Bleak photo of a herd of elephants eating garbage on a giant dump tells a story of our times
The elephants pictured here come to the Ampara garbage dump in search of food. Unfortunately, it made them sick and many died.
Several of the winning entries in the Royal Society of Biology's UK photo competition highlighted the harmful effects humans have on wildlife and the environment.
The winning photo of the year is a strong reminder of how humans invade the kingdom of the elephants.
The picture, taken by Tilaxan Tharmapalan in Sri Lanka, shows a herd of elephants rummaging for food at a garbage dump near a nature reserve.
The main threat to elephants in Sri Lanka is the loss of forests to human settlement and agriculture.
The gloomy picture was taken by RSB photographer of the year, Tilaxan Tharmapalan.
Elephants were known to get sick and die from rummaging around and eating plastic and other litter. Authorities recently banned the dumping of rubbish near these protected areas.
Several other photos recognized by the competition judges examined the devastating effects humanity has on wildlife and the environment worldwide.
This year's competition theme was "Our Changing World". The jury looked for images that highlight the dynamism of the wildlife that is sometimes catalyzed by human influences.
The garbage-eating elephants
The elephants pictured here come to landfill in Ampara in search of food. Unfortunately, it made them sick and many died. However, Sri Lankan authorities recently banned the open dumping of garbage near nature reserves.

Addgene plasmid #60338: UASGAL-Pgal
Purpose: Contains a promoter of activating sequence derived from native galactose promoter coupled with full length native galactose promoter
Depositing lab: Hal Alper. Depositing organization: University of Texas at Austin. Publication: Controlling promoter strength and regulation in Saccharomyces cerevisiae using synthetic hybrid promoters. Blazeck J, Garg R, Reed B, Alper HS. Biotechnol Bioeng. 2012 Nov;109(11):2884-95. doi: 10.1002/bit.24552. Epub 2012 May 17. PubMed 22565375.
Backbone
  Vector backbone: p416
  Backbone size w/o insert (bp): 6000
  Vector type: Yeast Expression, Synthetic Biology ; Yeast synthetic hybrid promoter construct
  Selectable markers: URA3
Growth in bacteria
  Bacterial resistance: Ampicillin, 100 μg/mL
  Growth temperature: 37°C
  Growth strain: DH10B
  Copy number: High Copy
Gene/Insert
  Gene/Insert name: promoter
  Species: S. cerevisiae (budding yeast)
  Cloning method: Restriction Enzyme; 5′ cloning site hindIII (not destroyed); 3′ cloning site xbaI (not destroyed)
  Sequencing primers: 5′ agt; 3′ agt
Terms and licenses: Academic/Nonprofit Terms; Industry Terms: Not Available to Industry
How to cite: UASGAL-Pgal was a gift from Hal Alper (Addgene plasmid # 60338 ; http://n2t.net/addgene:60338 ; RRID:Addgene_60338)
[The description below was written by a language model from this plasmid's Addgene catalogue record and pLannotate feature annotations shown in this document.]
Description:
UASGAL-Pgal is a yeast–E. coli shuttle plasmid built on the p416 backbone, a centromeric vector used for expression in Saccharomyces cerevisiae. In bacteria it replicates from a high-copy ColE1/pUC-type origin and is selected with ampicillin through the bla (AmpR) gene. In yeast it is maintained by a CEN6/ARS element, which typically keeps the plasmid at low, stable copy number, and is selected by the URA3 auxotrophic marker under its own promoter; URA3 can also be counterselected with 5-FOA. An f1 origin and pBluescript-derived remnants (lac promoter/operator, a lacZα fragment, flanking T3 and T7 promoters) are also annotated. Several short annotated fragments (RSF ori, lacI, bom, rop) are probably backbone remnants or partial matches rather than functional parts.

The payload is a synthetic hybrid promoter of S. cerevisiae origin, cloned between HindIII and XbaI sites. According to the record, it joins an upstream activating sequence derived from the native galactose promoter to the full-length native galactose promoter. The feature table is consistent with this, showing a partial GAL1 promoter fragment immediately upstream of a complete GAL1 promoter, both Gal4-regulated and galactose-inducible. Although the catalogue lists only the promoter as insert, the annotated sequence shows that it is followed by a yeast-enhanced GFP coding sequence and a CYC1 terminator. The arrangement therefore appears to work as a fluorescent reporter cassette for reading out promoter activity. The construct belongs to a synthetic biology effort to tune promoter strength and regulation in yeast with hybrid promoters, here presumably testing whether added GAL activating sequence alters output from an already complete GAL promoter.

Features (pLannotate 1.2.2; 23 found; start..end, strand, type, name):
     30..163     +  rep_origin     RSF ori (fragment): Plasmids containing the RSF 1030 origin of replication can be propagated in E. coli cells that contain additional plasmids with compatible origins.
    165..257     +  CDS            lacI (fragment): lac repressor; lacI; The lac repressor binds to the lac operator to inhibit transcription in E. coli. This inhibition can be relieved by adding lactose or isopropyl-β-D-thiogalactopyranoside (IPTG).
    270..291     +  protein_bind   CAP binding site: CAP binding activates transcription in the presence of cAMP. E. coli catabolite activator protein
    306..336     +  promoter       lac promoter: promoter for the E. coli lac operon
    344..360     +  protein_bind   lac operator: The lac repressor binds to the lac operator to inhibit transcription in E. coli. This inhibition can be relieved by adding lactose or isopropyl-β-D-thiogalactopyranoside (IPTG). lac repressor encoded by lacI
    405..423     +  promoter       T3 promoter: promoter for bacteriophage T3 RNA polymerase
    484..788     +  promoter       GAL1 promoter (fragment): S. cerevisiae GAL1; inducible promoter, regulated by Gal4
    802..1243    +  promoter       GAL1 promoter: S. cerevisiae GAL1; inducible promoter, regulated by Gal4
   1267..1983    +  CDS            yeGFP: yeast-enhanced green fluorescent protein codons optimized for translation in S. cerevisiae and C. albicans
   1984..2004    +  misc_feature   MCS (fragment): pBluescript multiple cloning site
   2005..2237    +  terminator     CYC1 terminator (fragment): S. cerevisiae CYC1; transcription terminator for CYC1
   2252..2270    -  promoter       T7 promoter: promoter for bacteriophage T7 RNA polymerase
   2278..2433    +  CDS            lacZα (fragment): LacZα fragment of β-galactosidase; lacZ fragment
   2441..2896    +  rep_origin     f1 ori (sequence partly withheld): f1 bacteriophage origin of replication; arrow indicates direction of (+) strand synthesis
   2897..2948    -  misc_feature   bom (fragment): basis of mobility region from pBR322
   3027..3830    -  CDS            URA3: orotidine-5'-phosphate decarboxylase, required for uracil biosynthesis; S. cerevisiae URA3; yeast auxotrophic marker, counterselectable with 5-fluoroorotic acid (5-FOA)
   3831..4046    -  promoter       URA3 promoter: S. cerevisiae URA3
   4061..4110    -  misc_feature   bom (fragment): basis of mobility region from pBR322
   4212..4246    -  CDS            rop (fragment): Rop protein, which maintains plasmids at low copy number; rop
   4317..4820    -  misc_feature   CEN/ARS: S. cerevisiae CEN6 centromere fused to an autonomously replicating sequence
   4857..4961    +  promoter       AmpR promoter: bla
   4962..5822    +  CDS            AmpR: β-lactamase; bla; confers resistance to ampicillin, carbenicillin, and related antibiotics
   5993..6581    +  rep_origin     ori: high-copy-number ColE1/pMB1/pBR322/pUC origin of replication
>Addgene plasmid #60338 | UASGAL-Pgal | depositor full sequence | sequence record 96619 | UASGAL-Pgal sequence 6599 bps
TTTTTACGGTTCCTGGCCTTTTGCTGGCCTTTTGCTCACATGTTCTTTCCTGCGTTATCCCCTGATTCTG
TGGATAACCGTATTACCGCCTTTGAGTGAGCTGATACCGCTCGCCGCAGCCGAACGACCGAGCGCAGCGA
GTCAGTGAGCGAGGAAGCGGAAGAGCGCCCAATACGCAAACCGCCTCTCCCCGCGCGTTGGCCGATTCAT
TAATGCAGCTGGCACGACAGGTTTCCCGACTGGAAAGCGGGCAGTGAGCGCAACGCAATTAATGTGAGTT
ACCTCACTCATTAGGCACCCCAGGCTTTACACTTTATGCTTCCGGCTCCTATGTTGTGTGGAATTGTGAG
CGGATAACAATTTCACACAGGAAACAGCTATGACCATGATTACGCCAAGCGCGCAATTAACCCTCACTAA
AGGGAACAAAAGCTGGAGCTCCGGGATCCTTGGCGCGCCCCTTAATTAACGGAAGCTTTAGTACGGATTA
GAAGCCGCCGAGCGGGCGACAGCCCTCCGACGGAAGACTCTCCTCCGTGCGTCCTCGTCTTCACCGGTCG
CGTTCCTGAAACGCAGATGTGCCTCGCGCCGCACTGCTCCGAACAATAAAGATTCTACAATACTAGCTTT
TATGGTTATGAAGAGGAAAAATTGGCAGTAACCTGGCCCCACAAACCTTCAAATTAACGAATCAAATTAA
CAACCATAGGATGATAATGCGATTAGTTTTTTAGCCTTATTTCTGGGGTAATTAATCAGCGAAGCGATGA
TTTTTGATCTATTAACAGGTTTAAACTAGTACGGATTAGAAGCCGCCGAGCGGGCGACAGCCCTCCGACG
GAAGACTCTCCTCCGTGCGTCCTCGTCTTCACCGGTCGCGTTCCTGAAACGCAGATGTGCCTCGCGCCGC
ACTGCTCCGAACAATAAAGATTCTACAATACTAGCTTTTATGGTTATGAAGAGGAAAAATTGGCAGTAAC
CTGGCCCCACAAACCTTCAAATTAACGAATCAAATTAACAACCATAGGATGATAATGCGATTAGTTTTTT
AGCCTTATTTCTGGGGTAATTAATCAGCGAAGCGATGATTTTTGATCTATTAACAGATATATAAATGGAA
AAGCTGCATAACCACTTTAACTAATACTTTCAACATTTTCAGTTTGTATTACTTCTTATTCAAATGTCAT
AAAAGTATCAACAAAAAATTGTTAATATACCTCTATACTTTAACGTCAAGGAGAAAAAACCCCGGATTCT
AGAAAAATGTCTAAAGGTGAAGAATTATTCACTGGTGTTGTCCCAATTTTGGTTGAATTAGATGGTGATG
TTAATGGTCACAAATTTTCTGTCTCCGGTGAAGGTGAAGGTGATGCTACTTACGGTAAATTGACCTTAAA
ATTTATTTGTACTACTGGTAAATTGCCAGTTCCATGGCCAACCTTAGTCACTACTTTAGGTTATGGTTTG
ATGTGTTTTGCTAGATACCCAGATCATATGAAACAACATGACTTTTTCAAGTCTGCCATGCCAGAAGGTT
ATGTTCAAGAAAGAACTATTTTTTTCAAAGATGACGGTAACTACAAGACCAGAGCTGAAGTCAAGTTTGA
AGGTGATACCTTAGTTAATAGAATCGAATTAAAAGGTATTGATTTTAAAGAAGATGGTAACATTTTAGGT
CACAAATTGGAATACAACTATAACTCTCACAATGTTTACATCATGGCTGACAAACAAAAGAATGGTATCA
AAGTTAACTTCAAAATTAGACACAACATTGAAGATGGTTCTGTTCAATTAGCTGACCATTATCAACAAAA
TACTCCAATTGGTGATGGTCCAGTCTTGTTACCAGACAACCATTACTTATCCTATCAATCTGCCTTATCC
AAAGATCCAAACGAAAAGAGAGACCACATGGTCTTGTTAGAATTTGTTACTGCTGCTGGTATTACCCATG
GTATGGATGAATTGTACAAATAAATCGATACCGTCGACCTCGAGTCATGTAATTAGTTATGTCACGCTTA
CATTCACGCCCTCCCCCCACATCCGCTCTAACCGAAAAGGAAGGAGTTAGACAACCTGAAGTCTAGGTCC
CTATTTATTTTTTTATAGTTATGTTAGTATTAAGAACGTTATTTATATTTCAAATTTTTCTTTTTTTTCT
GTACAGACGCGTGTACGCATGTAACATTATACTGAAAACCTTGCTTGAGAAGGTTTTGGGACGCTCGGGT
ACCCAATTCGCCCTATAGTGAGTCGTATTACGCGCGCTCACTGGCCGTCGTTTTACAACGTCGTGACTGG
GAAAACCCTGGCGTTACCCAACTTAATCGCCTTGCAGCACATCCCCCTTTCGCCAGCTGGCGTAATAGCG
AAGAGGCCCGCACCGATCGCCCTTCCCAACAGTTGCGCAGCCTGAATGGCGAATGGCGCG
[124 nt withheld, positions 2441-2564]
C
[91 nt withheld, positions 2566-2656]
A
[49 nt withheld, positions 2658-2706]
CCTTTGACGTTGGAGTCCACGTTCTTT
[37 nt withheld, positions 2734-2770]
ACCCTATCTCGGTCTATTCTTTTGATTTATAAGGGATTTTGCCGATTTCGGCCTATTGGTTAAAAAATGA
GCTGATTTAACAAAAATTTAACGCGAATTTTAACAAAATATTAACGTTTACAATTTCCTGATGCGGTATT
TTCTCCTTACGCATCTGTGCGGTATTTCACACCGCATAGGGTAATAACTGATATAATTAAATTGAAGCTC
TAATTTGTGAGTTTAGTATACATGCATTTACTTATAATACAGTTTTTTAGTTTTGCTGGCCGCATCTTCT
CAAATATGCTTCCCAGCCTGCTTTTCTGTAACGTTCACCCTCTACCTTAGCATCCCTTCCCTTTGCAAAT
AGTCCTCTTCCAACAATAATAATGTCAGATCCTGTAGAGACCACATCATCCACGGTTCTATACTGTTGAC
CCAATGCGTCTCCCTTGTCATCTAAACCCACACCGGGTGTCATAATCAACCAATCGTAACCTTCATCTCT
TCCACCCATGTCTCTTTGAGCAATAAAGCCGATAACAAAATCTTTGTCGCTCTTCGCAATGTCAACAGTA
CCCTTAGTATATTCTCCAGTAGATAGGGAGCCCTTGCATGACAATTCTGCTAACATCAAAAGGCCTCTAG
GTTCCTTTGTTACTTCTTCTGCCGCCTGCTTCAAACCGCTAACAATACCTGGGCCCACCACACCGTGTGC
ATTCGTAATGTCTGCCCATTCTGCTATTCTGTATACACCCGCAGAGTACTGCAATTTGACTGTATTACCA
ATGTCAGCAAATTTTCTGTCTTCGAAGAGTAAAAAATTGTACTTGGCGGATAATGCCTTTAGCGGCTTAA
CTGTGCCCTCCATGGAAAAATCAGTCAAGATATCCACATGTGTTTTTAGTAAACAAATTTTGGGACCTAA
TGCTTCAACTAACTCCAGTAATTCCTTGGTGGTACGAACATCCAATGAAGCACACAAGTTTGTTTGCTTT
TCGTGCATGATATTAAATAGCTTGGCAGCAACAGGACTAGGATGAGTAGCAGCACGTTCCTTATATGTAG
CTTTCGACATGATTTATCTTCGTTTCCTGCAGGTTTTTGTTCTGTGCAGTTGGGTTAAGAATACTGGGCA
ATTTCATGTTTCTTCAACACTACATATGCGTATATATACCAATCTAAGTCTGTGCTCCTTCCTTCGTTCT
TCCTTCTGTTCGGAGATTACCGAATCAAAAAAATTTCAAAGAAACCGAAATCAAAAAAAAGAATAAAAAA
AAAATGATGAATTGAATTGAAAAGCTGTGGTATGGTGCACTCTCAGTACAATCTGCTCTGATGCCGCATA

A record number of elephants died in Sri Lanka in 2019, according to the BBC.
The majority of the 361 deaths were human-caused, although it is illegal to kill elephants in the country and carries the death penalty as well.
There are an estimated 7,500 wild elephants in Sri Lanka, according to Mongabay News, and the population has declined by nearly 65% since the turn of the century.
The main threat is the loss of forests as they are increasingly being cleared to make way for human settlements and the expansion of agricultural land.
According to New Scientist, Sri Lanka makes up only 2% of the total habitat of the Asian elephants, but is home to over 10% of the remaining world population.
The limit of disaster
Royal Society of Biology Photographer of the Year: Second from Roberto Bueno. Roberto Bueno
The boundary between forest and land with no trees for agricultural use in Belize.
This straight line represents the boundary between nature and man, the judges said. Such human impacts can be seen around the world as ecosystems undergo large, dramatic changes.
End of a thousand dreams
As extreme weather events become more common, it is important to recognize the effects they have not only on humans but also on the rest of nature. Two baby baya weavers pictured here fell out of their nest and died after a cyclone.
The highly acclaimed young photographer of the year was Saptarshi Gayen.
He took this picture in Hooghly, West Bengal, India. Two baby baya weavers (Ploceus philippinus) had fallen from their nest and died after a cyclone that fell victim to the increasingly severe weather events associated with climate change.
In the 1800s the entire canyon was covered in ice, but today the glacier has retreated so much that it has created various problems, including unstable rock. Rory Stringer
The young short-listed photographer of the year was Rory Stringer.
This photo of bare rock that was once covered with thick ice was taken on the Ischmeer Glacier in the Swiss Alps and is evidence of the effects of global warming.